Defense Secretary Chuck Hagel said Tuesday the United States was "ready to go" when it comes to military action in Syria, where more than 100,000 have been killed in a two year civil war.
The announcement comes following Secretary of State John Kerry's declaration Tuesday that President Bashar al-Assad and his government forces had deployed chemical weapons in an attack that killed hundreds last week.
"We have moved assets in place to be able to fulfill and comply with whatever option the president wishes to take," Hagel told BBC News. Hagel is currently in Brunei on a pre-planned trip.
Assad's regime has denied using chemical weapons and instead claimed they had found evidence that the rebels were responsible. Top Russian officials, Syrian government allies, have also said there's no reason to believe the regime had used chemical weapons. A U.N. inspection team was attacked by sniper fire Sunday when they attempted to evaluate the scene.
But Hagel said he was confident the evidence will show chemical weapons had been used by Assad's forces.
"I think the intelligence will conclude that it wasn't the rebels who used it and there'll probably be pretty good intelligence to show that the Syria government was responsible," he said. "But we'll wait and determine what the facts and the intelligence bear out."
The U.S. is preparing for action, with President Barack Obama phoning international allies in the United Kingdom and France over the weekend and the White House reached out to top members of Congress. Meanwhile, Prime Minister David Cameron called Parliament into session to discuss possible military action.
"This afternoon, [House Speaker John Boehner] had preliminary communication with the White House about the situation in Syria and any potential U.S. response," said Brendan Buck, a spokesman for the speaker, late Monday. "The speaker made clear that before any action is taken there must be meaningful consultation with members of Congress, as well as clearly defined objectives and a broader strategy to achieve stability."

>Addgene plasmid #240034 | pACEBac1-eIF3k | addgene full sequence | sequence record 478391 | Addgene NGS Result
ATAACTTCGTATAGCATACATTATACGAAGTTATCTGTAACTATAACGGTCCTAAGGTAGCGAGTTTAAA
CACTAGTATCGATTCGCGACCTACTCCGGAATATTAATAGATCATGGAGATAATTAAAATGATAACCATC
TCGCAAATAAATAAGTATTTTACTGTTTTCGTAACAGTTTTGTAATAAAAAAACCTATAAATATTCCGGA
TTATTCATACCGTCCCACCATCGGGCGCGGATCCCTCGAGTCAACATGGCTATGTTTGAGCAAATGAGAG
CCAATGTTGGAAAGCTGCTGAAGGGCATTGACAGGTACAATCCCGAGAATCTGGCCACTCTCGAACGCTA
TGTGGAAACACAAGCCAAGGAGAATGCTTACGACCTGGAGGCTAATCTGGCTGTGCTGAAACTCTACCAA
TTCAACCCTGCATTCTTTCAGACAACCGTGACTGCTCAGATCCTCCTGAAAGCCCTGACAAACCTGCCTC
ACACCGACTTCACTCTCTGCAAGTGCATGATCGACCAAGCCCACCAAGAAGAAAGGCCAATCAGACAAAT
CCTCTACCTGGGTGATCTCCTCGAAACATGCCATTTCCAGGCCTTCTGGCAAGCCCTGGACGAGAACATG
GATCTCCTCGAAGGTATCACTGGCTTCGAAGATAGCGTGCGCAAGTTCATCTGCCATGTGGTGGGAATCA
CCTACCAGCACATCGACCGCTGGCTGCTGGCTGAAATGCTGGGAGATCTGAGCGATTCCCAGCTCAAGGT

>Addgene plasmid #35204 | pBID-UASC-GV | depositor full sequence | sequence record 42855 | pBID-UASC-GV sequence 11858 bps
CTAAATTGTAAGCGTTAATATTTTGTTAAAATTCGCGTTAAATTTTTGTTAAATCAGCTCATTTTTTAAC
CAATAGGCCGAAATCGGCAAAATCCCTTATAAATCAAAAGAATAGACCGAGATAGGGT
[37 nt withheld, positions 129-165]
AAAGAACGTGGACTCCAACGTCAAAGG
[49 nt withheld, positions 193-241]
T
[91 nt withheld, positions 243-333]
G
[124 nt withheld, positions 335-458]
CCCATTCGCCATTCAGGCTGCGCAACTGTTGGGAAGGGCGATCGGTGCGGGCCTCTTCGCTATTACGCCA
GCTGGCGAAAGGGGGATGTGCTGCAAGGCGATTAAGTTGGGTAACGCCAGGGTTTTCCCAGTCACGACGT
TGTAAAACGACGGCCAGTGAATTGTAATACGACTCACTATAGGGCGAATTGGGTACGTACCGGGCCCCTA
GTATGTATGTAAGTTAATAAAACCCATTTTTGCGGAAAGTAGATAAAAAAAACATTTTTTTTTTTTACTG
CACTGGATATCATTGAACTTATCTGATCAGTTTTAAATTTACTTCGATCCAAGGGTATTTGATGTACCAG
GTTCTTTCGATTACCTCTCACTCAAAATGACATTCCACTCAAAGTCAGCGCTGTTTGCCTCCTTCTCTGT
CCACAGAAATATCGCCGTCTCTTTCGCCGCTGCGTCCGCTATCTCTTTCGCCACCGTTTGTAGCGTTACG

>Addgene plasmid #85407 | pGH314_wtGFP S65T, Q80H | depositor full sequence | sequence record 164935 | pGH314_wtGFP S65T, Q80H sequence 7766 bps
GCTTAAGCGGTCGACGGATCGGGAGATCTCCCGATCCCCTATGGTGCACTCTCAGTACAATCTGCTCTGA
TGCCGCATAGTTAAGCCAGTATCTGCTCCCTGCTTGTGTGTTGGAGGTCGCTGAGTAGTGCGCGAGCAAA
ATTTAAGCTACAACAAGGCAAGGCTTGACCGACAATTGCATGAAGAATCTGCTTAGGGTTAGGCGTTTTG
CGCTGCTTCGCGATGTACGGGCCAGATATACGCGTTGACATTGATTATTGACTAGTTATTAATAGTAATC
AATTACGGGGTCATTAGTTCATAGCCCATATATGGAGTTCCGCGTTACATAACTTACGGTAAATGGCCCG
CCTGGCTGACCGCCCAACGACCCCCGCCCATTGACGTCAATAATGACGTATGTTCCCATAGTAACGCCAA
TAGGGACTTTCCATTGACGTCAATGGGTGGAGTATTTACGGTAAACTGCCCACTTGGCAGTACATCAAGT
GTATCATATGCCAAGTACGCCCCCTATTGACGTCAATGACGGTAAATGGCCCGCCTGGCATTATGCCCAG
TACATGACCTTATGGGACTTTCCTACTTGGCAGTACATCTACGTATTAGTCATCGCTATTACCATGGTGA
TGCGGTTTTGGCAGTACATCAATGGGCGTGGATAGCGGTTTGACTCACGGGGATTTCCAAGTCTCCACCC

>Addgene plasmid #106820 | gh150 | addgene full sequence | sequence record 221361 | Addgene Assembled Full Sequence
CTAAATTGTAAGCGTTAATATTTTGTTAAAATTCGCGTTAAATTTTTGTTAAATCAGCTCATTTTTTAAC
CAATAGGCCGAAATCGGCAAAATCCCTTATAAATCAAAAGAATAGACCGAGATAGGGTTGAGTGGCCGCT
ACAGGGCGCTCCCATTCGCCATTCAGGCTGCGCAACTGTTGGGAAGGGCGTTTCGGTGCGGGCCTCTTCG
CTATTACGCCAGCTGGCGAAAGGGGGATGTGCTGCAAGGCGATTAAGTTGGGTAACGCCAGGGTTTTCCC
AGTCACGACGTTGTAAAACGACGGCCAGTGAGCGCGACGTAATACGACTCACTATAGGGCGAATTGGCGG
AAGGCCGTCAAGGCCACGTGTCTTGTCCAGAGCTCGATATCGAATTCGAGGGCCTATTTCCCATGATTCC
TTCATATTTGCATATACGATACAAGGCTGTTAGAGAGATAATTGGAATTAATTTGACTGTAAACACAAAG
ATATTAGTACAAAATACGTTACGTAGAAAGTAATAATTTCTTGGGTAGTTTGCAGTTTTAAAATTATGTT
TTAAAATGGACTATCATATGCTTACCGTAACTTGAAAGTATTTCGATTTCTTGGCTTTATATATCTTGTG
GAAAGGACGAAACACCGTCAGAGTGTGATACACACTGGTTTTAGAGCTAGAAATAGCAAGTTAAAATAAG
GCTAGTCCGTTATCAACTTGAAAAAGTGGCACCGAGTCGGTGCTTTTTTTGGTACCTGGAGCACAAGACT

Sen. Bob Corker, R-Tenn., the top Republican on the Senate Foreign Relations Committee, said Tuesday he also had been contacted by White House officials and supports "something surgical" in terms of military intervention.
"John Kerry cannot make the kind of comments he made yesterday publicly and not respond," Corker said to MSNBC's Chuck Todd. "Look it's going to happen in my opinion."
Kerry made the humanitarian case against Assad's forces alleged use of chemical weapons, likely in part to ready the American public for action. There were reports the Obama administration would de-classify some intelligence to present to the American public.
"What we saw in Syria last week should shock the conscience of the world," he said. "The indiscriminate slaughter of civilians, the killing of women and children and innocent bystanders by chemical weapons is a moral obscenity. By any standard, it was inexcusable."
About 60 percent of Americans oppose military intervention in Syria, according to the most recent poll, with just 9 percent supporting it.
Michael Singh, managing director at the Washington Institute, a D.C.-based think tank focused on U.S. policy in the Middle East, says U.S. action will be dictated by the goals, which have been fluid.
"You'll see something that is geared toward punishing Assad for the use of chemical weapons and trying to deter him from their further use," he says, but adds it's unlikely Obama will call for strong enough action to change the balance of power in Syria.
And Russian opposition means the U.S. will have to move towards an international coalition outside the U.N. Security Council, where Russia has veto power.
"There are no conceivable circumstances under which Russia will agree to military actions inside Syria," Singh says. "So clearly if the United States is going to act, it's going to have to seek alternate avenues for building an alliance and I think the most obvious choice is NATO. This is not without precedent."